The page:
Earlier this week we took a look at the reoffending rates amongst young offenders in London, but what’s the picture like amongst adult offenders in the capital?

Scale of adult reoffending in London

The proven adult reoffending rates in London are at the highest they’ve ever been since 2008/09, according to the Mayor’s Office for Policing and Crime’s (MOPAC) recent presentation on ‘Reducing Adult Reoffending’. This is against a backdrop of a 21% reduction in crime in the last seven years. 

The latest stats available, in the rolling year to June 2014, reveal 77% of adult offenders committed or cautioned for indictable offences in London were re-offenders. 41% had more than 15 previous convictions.
Of all adults leaving custody, those serving 12 months or less in prison had the highest reoffending rates (53.1%). 

London Community Rehabilitation Company (CRC)

A transcript from the MOPAC presentation reveals London CRC Chief Executive Nick Smart’s views on the issues facing high reoffending rates amongst those serving under 12 months:

“These people are most likely to have chaotic lives, well-entrenched patterns of reoffending, but critically, they are also people that have not had any statutory intervention focused at them thus far.”

The Through The Gate aspect of the Offender Rehabilitation Act is going to be critical. After all, for the first time, it brings together that group of offenders within a statutory remit, with the vast majority supervised by a CRC.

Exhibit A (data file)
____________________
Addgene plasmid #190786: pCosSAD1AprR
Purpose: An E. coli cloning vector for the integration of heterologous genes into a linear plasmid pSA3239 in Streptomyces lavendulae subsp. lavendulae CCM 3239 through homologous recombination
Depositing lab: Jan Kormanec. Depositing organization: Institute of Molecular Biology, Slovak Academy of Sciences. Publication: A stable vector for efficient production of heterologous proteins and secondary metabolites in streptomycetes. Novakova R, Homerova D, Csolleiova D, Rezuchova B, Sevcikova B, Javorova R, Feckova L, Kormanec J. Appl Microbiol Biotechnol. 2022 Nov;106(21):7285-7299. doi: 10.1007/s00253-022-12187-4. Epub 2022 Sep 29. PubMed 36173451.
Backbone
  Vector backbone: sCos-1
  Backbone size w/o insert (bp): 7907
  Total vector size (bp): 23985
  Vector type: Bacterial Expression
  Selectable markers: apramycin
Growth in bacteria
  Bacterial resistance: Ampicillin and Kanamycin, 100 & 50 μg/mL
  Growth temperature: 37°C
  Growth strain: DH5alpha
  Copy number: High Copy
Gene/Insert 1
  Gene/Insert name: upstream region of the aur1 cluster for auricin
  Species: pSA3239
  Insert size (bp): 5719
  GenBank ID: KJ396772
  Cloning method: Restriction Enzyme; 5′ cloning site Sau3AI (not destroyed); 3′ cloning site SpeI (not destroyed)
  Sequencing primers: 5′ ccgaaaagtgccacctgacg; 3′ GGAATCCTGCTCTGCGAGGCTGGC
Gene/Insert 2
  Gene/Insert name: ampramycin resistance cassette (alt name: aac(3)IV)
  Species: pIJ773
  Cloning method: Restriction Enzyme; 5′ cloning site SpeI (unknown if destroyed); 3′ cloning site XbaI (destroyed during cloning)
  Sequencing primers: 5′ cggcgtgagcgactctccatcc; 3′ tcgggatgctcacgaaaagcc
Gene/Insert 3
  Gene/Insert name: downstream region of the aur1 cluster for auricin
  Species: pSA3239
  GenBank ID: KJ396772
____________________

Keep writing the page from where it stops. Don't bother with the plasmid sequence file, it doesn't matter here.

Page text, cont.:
London CRC, of course, is now under MTCnovo’s ownership, and in Chief Operating Officer Rebecca Grattan’s words, the CRC aims to provide a “comprehensive service that we hope will aid their desistance from offending.”

Already, the London CRC has established a four week modular programme at 14 resettlement prisons in London. Called ‘Getting it Right’, the programme addresses all known issues that impact on reoffending, including accommodation, debt, education, family, relationships. Not just implemented in prison, it can also be continued in a community setting. 

For now, London CRC remains confident in the programme being able to make a big difference, especially for those in the under-12 month custodial cohort. 

Managing caseloads at CRC level

The CRC will have its work cut-out though, with a significant increase in caseloads. In an attempt to lessen the impact on probation officers, London CRC has chosen to deliver its programmes through a mixed economy model, which draws in support from the third-sector and voluntary organisations. Given the thousands of offenders this will apply to, the delivery model varies depending on locality. For some, supervision and support is provided directly by a CRC colleague and for others by a charitable or voluntary organisation.